Berlusconi Could be Maneuvering to Make New Italy Gov't Collapse
The billionaire media tycoon could be eyeing another run for office even as he waits on a legal judgement that could include a lifetime ban from politics.
ROME – Speculation is on the rise that Silvio Berlusconi, Italy’s controversial media tycoon and three-time prime minister, could be maneuvering to instigate the collapse of Italy’s government for the second time in less than six months, while pollsters say Berlusconi would likely emerge victorious from a new round of elections.
Italian Prime Minister Enrico Letta took office last month in the wake of a nine-week political crisis that concluded only after Berlusconi and other key figures agreed to put aside their political differences to form an alliance. But with support from across the political spectrum, the government has been unable to do much, and it now appears it could be on unstable ground.
The central issue could prove to be a controversial property tax made into law last year to help pay down debt. Berlusconi this week vowed to repeal the tax in June, though he has no power to do so and Letta, the prime minister, has not given his support to a plan to permanently repeal the tax. If Berlusconi doesn’t get his way on the measure, he could pull his support for the Letta government, which would collapse without a parliamentary majority.
Beppe Grillo, the former comedian turned activist who is now the official leader of the opposition, is among those who believe Berlusconi will do just that: In an interview with the Belgian magazine Le Soir, Grillo predicted Berlusconi would force the government to fail in the next several weeks.
Berlusconi’s forces did the same thing in December, forcing the collapse of the government of Mario Monti and leading to the inconclusive February elections that eventually led to Letta's fragile coalition.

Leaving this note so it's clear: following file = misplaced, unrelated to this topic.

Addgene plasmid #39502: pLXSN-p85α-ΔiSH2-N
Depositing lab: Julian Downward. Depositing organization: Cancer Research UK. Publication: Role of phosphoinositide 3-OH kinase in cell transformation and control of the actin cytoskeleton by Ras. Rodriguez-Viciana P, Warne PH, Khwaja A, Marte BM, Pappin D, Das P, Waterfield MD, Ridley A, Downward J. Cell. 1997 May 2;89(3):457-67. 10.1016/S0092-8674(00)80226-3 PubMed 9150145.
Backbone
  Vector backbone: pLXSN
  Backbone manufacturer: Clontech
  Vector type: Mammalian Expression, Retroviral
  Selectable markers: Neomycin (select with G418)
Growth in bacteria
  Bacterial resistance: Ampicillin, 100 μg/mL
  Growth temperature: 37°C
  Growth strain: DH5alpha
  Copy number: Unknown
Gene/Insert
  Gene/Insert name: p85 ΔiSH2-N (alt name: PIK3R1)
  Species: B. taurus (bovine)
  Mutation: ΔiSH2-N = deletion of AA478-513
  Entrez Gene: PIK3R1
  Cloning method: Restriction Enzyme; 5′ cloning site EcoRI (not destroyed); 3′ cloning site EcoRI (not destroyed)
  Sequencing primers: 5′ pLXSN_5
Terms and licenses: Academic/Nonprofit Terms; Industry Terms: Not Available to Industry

Unlike December, Berlusconi appears to have the strongest political party supporting him. Pollsters say that if elections were held today that Berlusconi would likely earn more votes than any other leader. The polling firm Opinioni said that in a hypothetical election Berlusconi would likely earn at least 8 points more than any rival.
"Berlusconi appears to have the support of about 30 percent of Italians," said Maria Rossi, Opinioni's co-director. "Far from a majority, but more than anyone else."
The clock may be ticking against Berlusconi. Prosecutors in a case alleging Berlusconi was guilty of abuse of power and paying an under-age girl for sex, have asked for a six-year jail term and a lifetime ban from politics for the 76-year-old billionaire. A verdict is expected June 24, and if the sentencing is in line with prosecutors’ requests it would present a new obstacle to a Berlusconi run (it is unclear if he would be permitted to seek office if a conviction in the case was under appeal).
Berlusconi was already sentenced in two other cases: to a four year term in connection with tax fraud for Mediaset, the television and cinema giant Berlusconi controls, and a further year behind bars in a wire tap case. Both verdicts are under appeal.
The turmoil has started to take its toll on Mediaset, which has been one of the strongest performers on the Milan-based Italian Stock Exchange over the last six months. The company’s shares closed trading Wednesday at €2.45 ($3.14), more than double their all-time low of €1.17 ($1.49) set in December. But anaysts have started to downgrade the shares going forward. Earlier this week, Bernstein Research issued a target prices of €1.65 ($2.11) for the shares, citing Berlusconi’s legal woes and political jockeying as factors hurting the company’s medium-term prospects.